The Appraisal Foundation in Washington, D. C. put out a call for applications for appointment to The Appraisal Standards Board—the body which sets the professional rules for the appraisal profession through writing and promulgating The Uniform Standards of Professional Appraisal Practice, known as USPAP. Bernard, believing that he had something to offer after thirty-six years as a fine art appraiser, applied. He thought this would be a good way to contribute to the development of a profession that has been good to him. After all, he hasn’t done much of that since he taught Valuation Law to appraisers at various universities and other venues. It was also about time that the membership of The Appraisal Standards Board included a personal property appraiser.

In time he was contacted by Appraisal Board member Elizabeth von Habsburg and a telephone interview was scheduled. That went very well and Bernard was invited to fly to Newport, Rhode Island for a face to face interview with the nominating committee. The Appraisal Foundation Board was meeting at the Hyatt Regency on Goat Island in the beautiful playground of robber barons and yachtsmen.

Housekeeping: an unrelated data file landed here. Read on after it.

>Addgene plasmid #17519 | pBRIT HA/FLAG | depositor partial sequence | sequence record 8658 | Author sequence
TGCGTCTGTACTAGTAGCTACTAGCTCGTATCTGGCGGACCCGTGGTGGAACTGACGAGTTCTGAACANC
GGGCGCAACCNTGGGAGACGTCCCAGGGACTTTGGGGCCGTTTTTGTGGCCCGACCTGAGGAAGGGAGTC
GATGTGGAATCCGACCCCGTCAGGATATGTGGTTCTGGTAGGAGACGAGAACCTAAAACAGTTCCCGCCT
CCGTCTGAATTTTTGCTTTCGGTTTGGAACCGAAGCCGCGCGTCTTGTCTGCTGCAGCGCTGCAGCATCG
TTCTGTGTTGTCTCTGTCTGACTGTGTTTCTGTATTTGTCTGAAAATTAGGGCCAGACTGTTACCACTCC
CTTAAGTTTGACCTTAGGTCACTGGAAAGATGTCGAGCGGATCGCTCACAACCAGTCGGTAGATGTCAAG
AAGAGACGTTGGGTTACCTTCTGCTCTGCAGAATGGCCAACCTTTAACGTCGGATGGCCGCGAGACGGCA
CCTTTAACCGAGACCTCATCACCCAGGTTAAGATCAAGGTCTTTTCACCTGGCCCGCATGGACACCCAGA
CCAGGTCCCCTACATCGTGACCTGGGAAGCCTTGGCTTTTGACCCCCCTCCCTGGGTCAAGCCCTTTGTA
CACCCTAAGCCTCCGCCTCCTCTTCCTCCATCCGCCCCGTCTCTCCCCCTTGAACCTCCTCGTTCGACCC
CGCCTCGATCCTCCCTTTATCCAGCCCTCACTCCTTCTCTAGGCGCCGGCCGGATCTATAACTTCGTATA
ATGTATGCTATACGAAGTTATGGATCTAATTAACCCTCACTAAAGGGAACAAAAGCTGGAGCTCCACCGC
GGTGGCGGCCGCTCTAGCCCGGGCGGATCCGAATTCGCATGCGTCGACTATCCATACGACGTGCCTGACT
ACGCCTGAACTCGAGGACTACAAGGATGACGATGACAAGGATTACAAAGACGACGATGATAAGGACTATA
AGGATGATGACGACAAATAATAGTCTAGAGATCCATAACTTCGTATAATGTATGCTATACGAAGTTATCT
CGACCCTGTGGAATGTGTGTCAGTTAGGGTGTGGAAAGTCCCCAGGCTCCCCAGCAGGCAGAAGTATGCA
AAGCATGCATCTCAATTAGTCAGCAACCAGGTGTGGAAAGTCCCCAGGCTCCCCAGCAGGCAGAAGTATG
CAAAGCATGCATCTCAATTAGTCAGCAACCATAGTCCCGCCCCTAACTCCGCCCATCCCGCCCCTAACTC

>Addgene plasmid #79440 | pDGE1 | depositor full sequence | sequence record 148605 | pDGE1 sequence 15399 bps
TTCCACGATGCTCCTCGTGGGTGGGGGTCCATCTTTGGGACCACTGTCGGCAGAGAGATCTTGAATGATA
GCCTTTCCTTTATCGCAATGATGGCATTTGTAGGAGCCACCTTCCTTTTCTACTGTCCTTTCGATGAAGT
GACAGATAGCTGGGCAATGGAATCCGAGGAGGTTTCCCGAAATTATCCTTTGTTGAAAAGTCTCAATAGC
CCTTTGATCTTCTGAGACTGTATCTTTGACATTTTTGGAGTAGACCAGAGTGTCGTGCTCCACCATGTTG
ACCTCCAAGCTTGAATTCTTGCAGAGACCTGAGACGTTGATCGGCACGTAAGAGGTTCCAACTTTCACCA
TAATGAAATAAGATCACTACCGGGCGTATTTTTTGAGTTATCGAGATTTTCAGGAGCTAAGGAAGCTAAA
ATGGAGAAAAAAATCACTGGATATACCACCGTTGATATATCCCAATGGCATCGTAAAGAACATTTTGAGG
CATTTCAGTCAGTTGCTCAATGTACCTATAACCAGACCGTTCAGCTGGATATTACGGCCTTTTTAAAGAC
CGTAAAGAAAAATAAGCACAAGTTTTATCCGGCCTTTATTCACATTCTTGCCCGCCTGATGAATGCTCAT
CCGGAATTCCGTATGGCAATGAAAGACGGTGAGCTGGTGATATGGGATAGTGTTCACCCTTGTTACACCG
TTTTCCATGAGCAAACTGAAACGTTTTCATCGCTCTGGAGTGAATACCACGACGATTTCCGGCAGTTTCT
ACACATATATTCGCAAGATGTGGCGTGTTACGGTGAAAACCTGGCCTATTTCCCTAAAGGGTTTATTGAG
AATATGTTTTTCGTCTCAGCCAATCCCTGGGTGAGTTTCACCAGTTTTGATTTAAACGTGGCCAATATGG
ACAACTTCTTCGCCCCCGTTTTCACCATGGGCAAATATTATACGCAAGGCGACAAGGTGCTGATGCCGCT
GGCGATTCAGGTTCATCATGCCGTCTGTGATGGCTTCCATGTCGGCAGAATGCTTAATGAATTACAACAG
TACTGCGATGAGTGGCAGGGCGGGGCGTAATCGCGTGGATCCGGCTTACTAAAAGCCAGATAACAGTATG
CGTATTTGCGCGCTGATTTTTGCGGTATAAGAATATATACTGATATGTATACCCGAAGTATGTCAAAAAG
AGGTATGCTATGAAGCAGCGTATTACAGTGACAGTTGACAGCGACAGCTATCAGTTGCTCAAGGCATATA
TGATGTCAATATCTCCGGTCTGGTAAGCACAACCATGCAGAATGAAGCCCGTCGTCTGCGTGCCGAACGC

Apparently 106 appraisers had submitted applications and five were invited for the all-expenses paid week end so they could be available for fifteen minute interviews.

When the results were reported to the Board, Bernard was not one of those selected for one of the three openings on the Appraisal Standards Board. It turns out the three who were are old time insiders, two of whom had been on the board previously and the third was coming off the Board of Directors, but wanted to remain active..

Bernard refuses to feel rejected. He has been told repeatedly by Appraisal Foundation members that he is “the cream of the cream” and that if he’ll reapply next time there is an opening, he’ll almost certainly be selected. How nice it would be to go into the interview knowing what the questions will be, as the three successful applicants did.

Bernard, who was a week away from departure for Thailand, Cambodia, India and Dubai (and has since spent a month in Mexico and is about to leave for Ireland for a month) actually feels some relief. He has been saved from about forty hours of work a month for three years and has been selected by his peers as one of the best, if not one of the insiders.